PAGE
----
Beauty in skipped beats

John Butler likes the impact of music that has a little room to breathe


In his recording and touring, John Butler wrestles with different kinds of spaces.

As the frontman and namesake of the John Butler Trio, which plays the 9:30 Club tonight, Butler keeps his music uncluttered. The trio format - guitar, drums and bass - leaves plenty of sonic room, which appeals to him.

"I just like the space," said Butler, who sings and plays guitar. "I can produce a pretty full rhythmic sound on my own, so I don't want too many people involved. It would take away from the impact and take away from some of the subtleties."

He said sometimes the absence of a beat can be just as strong as the beat itself.

"A lot of times, I find [in] my favorite music - what I like is how the space accentuates the rhythm," he said calling from Austin, Texas. "The fact that there's no sound in a particular space can actually make for a great rhythm. I think space is definitely part of the rhythm."

Once a solo artist, Butler started playing on the streets in Australia. Street performing, called busking, led to bar and club gigs. Australians latched on to his sound: a raw mixture of reggae, blues, gospel, hip-hop and bluegrass. A few years of touring and cutting albums resulted in a No. 1 double-platinum album, Sunrise Over Sea, on the Australian charts.

From the start, Butler remained independent, taking pride in his rise from grassroots. After Sunrise Over Sea's success several years ago, he toured the United States hoping for the same reaction. But American interest came at a much slower pace.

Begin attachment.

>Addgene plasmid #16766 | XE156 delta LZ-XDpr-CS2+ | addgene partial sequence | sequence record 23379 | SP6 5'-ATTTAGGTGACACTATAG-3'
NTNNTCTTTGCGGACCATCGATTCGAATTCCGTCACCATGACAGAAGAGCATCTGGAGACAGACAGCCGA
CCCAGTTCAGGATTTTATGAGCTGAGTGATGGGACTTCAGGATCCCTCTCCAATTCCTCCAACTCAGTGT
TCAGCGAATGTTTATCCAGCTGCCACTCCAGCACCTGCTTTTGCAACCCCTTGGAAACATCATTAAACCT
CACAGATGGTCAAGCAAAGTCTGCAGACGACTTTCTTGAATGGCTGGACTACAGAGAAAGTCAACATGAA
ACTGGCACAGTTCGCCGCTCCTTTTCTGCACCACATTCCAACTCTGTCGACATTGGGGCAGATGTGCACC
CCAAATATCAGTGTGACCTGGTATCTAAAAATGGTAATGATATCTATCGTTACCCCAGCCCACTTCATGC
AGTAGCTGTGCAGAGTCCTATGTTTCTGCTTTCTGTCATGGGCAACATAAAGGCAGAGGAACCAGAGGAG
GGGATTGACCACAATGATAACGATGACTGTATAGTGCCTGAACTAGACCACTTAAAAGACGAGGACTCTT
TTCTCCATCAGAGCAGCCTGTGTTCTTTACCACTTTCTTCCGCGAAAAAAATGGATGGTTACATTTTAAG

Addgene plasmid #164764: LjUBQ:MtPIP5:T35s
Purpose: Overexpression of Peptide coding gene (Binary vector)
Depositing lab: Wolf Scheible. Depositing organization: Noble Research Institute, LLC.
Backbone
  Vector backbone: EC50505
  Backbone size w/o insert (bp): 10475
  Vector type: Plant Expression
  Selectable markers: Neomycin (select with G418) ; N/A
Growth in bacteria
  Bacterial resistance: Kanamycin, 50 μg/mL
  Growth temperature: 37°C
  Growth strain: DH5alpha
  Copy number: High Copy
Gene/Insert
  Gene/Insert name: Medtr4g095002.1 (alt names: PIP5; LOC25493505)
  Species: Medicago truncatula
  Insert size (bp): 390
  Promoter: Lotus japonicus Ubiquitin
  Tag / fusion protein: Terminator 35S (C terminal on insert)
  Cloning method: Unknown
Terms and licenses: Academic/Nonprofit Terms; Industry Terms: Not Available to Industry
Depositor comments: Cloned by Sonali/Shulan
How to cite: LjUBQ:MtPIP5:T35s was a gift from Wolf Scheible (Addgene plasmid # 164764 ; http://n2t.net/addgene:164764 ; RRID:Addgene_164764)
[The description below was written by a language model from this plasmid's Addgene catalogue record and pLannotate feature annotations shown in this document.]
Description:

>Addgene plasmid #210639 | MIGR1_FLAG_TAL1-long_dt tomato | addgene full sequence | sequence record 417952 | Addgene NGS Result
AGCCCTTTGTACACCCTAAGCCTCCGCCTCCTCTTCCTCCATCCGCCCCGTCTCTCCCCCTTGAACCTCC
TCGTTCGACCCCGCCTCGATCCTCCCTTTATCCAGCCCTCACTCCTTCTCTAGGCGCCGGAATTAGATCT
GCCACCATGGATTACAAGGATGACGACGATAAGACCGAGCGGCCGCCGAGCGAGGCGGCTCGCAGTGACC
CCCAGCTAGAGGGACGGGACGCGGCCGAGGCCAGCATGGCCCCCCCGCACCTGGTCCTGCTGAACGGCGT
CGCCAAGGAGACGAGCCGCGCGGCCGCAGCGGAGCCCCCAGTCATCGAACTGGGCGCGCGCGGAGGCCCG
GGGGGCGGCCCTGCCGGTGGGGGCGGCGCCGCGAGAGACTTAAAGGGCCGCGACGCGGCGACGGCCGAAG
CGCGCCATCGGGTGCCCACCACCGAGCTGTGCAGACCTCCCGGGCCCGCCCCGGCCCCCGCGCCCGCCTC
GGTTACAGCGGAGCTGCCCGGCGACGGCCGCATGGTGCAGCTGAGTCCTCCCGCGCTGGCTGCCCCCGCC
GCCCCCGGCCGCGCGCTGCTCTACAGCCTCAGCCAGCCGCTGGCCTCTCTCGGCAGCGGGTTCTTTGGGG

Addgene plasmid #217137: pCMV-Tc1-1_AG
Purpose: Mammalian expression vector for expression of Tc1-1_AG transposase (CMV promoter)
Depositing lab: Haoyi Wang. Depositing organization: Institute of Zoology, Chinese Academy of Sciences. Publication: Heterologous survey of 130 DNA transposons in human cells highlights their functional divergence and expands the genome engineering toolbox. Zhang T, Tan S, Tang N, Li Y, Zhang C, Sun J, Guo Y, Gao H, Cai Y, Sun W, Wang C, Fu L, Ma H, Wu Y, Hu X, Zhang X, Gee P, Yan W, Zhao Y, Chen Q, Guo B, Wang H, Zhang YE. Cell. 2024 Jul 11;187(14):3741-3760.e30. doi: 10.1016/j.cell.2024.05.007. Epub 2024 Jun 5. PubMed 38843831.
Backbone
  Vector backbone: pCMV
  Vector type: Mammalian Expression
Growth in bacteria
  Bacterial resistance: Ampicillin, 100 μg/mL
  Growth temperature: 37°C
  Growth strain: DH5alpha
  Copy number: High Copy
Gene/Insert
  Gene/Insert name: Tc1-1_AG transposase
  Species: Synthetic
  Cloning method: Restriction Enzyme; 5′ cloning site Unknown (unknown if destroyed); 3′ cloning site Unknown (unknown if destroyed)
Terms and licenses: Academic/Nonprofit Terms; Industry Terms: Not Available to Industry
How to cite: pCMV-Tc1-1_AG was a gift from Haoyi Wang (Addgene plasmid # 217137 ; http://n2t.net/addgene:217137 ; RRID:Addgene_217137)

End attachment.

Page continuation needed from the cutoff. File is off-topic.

Butler found the States a bit more daunting, with its myriad radio stations, aggressive record labels and large populace. Word spread much slower here than in Australia, where there is only one major public radio network, he said.

"It's hard to get a whole vibe across the [U.S.]," he said. "It's a totally different beast."

Crisscrossing the spacious country without a hit single and no domestic reputation is like trying to float a matchstick in the ocean, Butler said.

"You're actually trying to make waves in the country, and the ripples of the country could easily take you out," he said.

To help boost things a bit, he signed a five-album deal with Lava Records last year. While negotiating the deal, he said he made sure to keep the reins in his own hands.

"We wanted to get some help and use our energy efficiently," he said. "Those guys gave us the creative control that I needed. They gave me the business control that I needed to do it."

Even with Lava and years of American touring under his belt, Butler said he hasn't broken even - but he's hopeful. This summer, the trio opened a handful of shows for the Dave Matthews Band. Now when the trio headlines, they're playing to crowds of 500 to 1,000 enthusiastic people, he said.

"It's not the kind of concert you go to waiting for your hit single and then you leave," he said. "You go there for the whole ride, and there's lots of different rides to go on. Really slow quiet ones, extremely fast, raucous ones. It's an experience: always good for everybody - band included."

The John Butler Trio plays the 9:30 Club tonight. Tickets are $15. Doors open at 7:30 p.m. Call 202-393-0930 or visit

Baltimore Sun Articles
Please note the green-lined linked article text has been applied commercially without any involvement from our newsroom editors, reporters or any other editorial staff.